Cape Town - It has been a devastating week for the people of Tonga after the massive underwater volcanic eruption, but international aid efforts have finally arrived for the tsunami-hit nation.
Last Saturday’s volcanic eruption triggered tsunamis that destroyed villages, many buildings as well as the island’s communications line. The island was left covered in ash, preventing neighbours New Zealand and Australia from assisting as their aircraft could not land at the main airport.
Al Jazeera reported on Friday that the first emergency aid had finally arrived after a New Zealand maritime sustainment vessel transported 250,000 litres of water with more supplies, including communications equipment. Power generators are to be sent in the coming days.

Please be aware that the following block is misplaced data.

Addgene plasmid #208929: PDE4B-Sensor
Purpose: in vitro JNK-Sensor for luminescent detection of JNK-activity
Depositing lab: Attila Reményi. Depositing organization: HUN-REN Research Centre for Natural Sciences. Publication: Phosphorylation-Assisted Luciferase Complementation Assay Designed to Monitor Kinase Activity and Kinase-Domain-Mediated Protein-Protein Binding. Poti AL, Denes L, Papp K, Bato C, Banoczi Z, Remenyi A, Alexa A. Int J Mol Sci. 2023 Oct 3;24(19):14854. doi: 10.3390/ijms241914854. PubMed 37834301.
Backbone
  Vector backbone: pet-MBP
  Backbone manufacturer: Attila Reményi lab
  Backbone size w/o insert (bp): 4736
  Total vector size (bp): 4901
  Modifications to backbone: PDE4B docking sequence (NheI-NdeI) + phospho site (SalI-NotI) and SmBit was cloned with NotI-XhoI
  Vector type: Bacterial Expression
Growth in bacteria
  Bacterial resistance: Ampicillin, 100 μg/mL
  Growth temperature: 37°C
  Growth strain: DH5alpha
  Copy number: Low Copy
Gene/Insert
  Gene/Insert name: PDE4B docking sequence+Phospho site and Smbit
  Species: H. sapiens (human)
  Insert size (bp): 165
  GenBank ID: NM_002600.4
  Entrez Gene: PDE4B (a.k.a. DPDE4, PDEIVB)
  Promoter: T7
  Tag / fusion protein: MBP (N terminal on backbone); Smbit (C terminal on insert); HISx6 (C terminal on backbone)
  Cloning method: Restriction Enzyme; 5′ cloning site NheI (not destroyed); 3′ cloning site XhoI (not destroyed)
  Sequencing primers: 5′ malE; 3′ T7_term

Japan also sent aid supplies which included water, while the Chinese embassy in Tonga donated US$100,000 in basic humanitarian assistance as well as drinking water and food.
Australia donated $1 million and is in the process of sending humanitarian supplies for disaster relief after its aid flights were forced to turn back due to in-flight issues.
United Nations spokesperson Stephane Dujarric said the ashfall had caused further damage to crops, livestock and fisheries which affected around 60,000 people.
“Assessment teams have reached most parts of the country, including remote and isolated islands,” said Dujarric.
“We remain seriously concerned about access to safe water for 50,000 people throughout the country,” he said.
Dujarric added that water quality testing continues, and most people are relying on bottled water.
According to China Global Television Network (CGTN), Tonga has two main types of water sources, one of which is through rainwater and the other from underground water wells.
Meanwhile, telephone links to the outside world were reconnected, but officials said full internet service could take up to a month to be fully restored.